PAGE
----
Over the past few months we have discussed the inflation outlook and how different regions have differing ways of managing inflation expectations. Today, we will look at the recent announcement from the European Central Bank (ECB) setting a new inflation target.
When Christine Lagarde became the president of the European Central Bank (ECB), she promised to leave “no stone unturned” and announced a long overdue review of the ECB’s monetary policy strategy. This is the first review since 2003.
Why Was the Review Needed?
Inflation has undershot its target for at least a decade!
Chart: Euro Inflation v Target
Source: Bloomberg 09/07/2021
The ECB has struggled with excessively low inflation culminating in interest rates being cut to negative territory and money being printed, but with limited success. Negative rates have cast doubt on the effectiveness of central banks and their ability to generate higher inflation and faster economic growth.
Chart: Eurozone Interest Rates Since 2007
Source: Bloomberg 09/07/2021
With persistent negative rates in mind, Christine Lagarde has held an eighteen-month deep dive into the inner workings of a central bank challenging core principles of monetary policy in the hopes of resetting strategy and bolstering credibility.
What Did the Review Conclude?
In the key conclusion of the review, the central bank of the 19 countries that share the euro set its inflation target at 2% in the medium term, ditching a previous formulation of “below but close to 2%”, which had created the impression it worried more about price growth above the target than below it.
What Does This Mean?
According to Lagarde at a press conference to announce the change, she said “We believe the 2% target is clearer, simpler to communicate and a good balance,” She also added, “We know that 2% is not going to be constantly on target, there might be some moderate, temporary deviation in either direction of that 2%. And that is OK.”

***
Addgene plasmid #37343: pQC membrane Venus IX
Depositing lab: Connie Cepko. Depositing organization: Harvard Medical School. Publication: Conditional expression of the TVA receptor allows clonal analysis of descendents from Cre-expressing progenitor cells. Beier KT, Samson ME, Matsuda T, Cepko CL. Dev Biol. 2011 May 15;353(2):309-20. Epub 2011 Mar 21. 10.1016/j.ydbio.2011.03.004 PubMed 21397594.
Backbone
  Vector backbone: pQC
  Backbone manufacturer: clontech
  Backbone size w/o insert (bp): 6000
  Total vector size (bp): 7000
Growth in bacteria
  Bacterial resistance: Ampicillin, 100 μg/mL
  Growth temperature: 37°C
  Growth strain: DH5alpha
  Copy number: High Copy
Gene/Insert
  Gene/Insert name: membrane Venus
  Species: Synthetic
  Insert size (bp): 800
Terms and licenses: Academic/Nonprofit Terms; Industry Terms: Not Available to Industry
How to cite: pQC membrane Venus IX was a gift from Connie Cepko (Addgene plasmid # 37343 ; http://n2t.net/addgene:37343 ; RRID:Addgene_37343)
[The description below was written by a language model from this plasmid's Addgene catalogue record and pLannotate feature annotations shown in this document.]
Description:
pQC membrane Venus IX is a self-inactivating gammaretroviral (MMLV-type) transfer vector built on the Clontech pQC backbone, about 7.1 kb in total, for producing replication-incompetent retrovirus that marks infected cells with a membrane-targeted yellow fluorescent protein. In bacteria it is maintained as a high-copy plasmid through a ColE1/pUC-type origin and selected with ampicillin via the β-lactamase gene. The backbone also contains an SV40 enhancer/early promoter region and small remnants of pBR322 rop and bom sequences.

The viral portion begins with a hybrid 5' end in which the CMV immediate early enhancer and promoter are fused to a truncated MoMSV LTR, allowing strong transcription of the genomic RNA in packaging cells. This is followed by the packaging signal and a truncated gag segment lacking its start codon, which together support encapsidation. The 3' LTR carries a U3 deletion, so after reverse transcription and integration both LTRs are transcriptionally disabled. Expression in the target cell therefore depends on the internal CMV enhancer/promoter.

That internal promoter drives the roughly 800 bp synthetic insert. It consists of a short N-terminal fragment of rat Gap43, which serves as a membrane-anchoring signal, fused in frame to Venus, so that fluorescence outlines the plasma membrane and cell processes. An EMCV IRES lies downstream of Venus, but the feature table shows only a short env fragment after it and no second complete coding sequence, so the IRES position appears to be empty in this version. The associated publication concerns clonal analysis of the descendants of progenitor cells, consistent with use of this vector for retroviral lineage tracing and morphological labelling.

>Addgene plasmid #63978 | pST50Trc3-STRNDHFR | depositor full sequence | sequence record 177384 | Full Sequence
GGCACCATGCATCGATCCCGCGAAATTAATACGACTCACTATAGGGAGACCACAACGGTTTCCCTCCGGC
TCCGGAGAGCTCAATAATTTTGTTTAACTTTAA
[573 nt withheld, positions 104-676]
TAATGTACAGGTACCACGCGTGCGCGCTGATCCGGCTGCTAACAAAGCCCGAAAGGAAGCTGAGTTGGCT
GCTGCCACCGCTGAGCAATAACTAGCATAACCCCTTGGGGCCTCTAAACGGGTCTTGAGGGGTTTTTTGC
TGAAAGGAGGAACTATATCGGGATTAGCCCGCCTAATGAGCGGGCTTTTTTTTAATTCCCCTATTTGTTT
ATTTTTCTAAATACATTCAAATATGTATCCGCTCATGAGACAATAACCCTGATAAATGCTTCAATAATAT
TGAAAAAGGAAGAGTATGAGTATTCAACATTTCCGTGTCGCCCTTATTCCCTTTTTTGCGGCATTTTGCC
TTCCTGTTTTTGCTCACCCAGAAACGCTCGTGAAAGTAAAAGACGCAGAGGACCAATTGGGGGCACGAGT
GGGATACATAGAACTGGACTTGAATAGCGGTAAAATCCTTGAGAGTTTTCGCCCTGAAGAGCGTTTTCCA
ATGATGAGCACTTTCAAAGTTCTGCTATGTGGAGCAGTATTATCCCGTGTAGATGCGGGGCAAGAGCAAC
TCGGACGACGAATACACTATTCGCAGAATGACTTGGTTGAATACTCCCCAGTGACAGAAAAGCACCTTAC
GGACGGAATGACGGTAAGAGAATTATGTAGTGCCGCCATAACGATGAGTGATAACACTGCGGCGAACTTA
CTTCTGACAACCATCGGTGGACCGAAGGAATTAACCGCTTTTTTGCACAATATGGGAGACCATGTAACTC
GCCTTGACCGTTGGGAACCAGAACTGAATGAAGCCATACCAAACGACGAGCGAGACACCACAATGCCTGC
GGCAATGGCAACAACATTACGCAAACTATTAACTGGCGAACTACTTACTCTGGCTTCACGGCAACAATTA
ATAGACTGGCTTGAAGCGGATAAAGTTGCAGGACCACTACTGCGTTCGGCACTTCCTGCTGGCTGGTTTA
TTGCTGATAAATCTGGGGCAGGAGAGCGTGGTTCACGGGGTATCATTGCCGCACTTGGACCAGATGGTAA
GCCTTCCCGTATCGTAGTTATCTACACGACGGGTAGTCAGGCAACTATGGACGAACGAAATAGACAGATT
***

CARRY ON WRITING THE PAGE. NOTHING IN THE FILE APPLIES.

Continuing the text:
The ECB now has a flexible 2% inflation target aligning it more closely with central banks in other advanced economies. This seemingly small shift is subtle but vitally important because the target is symmetric leaving the Bank open to a “transitory period in which inflation is moderately above target”.
Perhaps aware that she has simply copied the US, when asked if the new policy is the equivalent of the US Federal Reserve’s Flexible Average Inflation Targeting (FAIT), Lagarde said “No”, squarely. The ECB, by their own reckoning, are not looking to follow the US central bank’s policy of allowing overshooting to maintain a target average rate. A fine drawn, but important difference.
Our Concluding Thoughts
This shift illustrates how monetary policy is evolving in an ever-changing world and the challenges central banks face in an environment of low interest rates.
Communication of policy is important when interest rates are rock bottom and inflation is nudging higher. This announcement helps market understanding that inflation, temporarily above 2%, will be accommodated, and brings the ECB into line with other central banks.
The new target does not make higher inflation inevitable. Interest rate effectiveness is severely limited at the current lower bound levels, leaving fiscal policy as the bigger determinant of growth and inflation over the next business cycle.